In Maddie's case, the swelling seemed a minor problem at first, and it would go down by itself as the day wore on. "As young parents with our first child," says Susan Custer, "we thought, that's just how her body works. It's probably fine."
But it wasn't. The cause of the swelling wasn't discovered until two years later, when Maddie swallowed a bead and her parents took her to the family pediatrician with a stomach ache. "The doctor said, well, the bead's probably gone by now, but maybe she has a urinary tract infection," Susan recalls. Tests revealed blood and protein in Maddie's urine, indicating nephrotic syndrome. "That's the first time we knew that something was wrong," Susan says.
Maddie was prescribed a common and usually successful treatment for nephrotic syndrome: steroids. But because Maddie's nephrotic syndrome was caused by unrecognized rare hereditary FSGS, the steroids didn't work. And the side effects were harsh and upsetting for two-year-old Maddie. "It was really, really emotionally hard for all of us," says Susan, who was pregnant with her second child at the time.
At a followup visit, the pediatrician realized that steroids weren't going to be the answer. "He said, 'she's not really getting any better. You need to take her to Children's'," says Susan. At Children's Hospital of Pittsburgh of UPMC, Maddie was admitted immediately, under the care of Dr. Moritz.
A biopsy determined that FSGS was the cause of Maddie's nephrotic syndrome. The Children's team tried other approaches besides steroids, including a variety of immunosuppressive therapies, without being able to halt the deterioration of Maddie's kidneys.
It became clear that Maddie was going to need a transplant at some point in the future. As FSGS can recur after kidney transplantation, she was placed on dialysis for 15 months in the hopes that it would decrease the chances of it coming back.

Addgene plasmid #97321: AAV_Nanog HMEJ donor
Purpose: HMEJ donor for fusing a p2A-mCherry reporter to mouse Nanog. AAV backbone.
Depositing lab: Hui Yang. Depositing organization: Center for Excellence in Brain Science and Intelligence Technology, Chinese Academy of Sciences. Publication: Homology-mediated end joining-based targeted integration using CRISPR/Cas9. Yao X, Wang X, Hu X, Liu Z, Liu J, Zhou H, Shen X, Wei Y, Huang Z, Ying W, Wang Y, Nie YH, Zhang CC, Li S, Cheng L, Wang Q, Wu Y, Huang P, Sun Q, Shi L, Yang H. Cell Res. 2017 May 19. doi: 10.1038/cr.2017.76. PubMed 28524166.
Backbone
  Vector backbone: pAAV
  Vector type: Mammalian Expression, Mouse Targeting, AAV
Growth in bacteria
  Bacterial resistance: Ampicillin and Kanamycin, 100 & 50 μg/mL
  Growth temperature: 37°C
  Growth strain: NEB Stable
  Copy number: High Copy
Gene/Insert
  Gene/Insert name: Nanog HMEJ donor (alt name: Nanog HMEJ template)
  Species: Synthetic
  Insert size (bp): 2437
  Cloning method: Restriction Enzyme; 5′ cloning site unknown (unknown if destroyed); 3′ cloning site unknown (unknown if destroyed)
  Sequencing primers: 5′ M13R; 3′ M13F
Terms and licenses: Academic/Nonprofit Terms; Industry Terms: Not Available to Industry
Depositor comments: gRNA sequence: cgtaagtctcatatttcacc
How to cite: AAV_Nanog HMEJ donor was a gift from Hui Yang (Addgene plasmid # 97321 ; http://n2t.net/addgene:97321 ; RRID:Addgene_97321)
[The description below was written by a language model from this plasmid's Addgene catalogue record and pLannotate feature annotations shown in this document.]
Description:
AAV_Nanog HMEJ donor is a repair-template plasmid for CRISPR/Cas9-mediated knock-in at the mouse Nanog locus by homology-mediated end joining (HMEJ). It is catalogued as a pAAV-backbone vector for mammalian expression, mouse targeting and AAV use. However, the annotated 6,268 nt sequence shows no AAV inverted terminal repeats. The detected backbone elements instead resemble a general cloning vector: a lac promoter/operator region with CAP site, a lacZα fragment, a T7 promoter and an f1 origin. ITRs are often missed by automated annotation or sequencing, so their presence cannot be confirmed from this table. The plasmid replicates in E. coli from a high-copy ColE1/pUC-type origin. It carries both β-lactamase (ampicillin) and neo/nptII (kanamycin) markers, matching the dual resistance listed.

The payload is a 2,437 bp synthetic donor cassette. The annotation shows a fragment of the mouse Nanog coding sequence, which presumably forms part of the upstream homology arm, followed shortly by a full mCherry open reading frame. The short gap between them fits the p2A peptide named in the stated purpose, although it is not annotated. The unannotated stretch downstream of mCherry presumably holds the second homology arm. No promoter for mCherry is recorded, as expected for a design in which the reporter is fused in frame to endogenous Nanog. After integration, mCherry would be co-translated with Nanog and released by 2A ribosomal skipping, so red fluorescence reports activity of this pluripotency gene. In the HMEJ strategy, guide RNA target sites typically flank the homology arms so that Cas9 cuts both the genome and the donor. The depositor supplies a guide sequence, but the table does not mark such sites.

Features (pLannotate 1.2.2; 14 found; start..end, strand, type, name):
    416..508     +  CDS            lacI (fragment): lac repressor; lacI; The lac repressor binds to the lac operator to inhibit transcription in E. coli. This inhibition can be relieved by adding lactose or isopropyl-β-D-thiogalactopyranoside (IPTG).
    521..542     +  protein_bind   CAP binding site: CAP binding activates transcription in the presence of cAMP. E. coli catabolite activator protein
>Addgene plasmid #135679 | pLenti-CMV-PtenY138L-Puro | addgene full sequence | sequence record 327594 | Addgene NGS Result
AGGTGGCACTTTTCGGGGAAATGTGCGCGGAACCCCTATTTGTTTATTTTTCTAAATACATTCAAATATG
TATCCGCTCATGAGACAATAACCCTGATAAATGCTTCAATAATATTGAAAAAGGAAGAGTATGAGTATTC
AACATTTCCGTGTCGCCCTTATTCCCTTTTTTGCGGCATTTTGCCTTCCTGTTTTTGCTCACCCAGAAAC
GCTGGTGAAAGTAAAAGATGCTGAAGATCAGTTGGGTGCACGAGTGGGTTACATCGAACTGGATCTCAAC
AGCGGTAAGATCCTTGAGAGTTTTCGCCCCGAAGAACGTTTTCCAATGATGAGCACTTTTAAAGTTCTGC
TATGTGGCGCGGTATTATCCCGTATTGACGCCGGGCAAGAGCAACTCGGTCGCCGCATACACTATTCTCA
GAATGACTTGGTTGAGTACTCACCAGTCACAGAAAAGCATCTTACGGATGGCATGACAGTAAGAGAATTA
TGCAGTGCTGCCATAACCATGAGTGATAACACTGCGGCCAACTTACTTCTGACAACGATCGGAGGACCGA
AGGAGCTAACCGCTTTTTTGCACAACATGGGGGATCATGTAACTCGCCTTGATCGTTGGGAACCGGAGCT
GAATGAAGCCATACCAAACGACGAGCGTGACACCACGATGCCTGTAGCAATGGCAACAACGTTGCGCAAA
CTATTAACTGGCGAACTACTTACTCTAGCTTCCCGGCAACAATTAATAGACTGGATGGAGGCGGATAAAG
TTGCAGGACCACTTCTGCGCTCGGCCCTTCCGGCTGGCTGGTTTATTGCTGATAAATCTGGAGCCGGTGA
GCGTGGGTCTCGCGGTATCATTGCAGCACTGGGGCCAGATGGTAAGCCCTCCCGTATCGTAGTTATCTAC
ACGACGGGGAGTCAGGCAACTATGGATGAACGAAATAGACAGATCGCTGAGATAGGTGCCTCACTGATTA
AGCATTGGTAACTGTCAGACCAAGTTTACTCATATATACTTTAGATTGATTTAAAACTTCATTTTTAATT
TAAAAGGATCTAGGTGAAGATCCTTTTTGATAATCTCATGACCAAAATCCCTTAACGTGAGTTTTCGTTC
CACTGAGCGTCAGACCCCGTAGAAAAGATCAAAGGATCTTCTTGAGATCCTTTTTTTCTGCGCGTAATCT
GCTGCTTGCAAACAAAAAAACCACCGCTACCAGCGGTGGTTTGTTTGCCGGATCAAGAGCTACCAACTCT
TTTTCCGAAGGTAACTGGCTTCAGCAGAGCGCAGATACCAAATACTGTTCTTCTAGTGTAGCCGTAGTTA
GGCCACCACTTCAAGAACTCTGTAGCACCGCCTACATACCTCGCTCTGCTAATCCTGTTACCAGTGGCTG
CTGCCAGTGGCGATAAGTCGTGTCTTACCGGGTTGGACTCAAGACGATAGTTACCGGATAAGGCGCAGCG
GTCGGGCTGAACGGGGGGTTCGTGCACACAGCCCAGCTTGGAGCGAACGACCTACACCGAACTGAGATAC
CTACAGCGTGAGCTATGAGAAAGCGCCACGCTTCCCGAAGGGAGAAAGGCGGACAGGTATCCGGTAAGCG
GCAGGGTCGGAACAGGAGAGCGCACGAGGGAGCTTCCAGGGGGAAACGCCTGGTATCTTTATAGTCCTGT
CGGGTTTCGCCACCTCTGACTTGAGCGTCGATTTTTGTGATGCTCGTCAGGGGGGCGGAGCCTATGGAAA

At that time Maddie presented, researchers at Children’s Hospital were starting to describe hereditary cases FSGS. Little was understood about the genetics of FSGS at the time and genetic testing was not available. "We both come from big families," says Susan, "and none of us had ever had kidney problems. So nobody thought it was familial."
At age 6 - 1/2, Maddie received a transplanted kidney at Children's. The donor was her father, Paul Custer. Her FSGS symptoms abated, and she has lived a healthy, nearly normal life ever since.
Today, she is a 16-year-old creative writing major at Pittsburgh's Creative and Performing Arts school. She writes screenplays for school, and hopes to produce an indie film some day. Tall and athletic, Maddie competes on the school's rowing team. "I feel normal. I can do everything my friends can do," Maddie says.
Donating a kidney for their daughter was "a very easy decision," says Paul. "Susan wanted to be first in line, but she was pregnant with our third child, so I did it. I was surprised at how easy the process is. It was something I was happy to do for my daughter."
The genetic cause of Maddie's FSGS finally made itself known with the birth of Landon, the fifth child in the Custer family. At a week old, Landon's eyes had the swelling similar to Maddie's. "I just knew in my heart what was going on," says Susan. "This is familial." Commercial genetic testing on Maddie by Children's confirmed the link. "Now we know," says Susan. "Paul and I both have the gene. It's a described mutation."
Brother Landon, now two years old, is benefiting from his sister's experience and advances in therapy. The plan for Landon is to avoid dialysis and immunosuppression, knowing that there's no cure for his genetic FSGS, and prepare him for transplant when the time is right.
How did Susan and Paul get through years of intensive care for Maddie, culminating in a transplant, while raising four other small children?
"Our faith in God, for one thing," Susan says. "But also having a predictable, steady care routine. If you're in a routine, you can get through a day … even if it's a bad day. The hard part is when something changes. That's when the people at Children's were the most helpful. They're so smart, and so caring. Even about the little things. They've always been there."
For the Custers, faith and discipline are only part of the story. Fighting FSGS is also a family affair.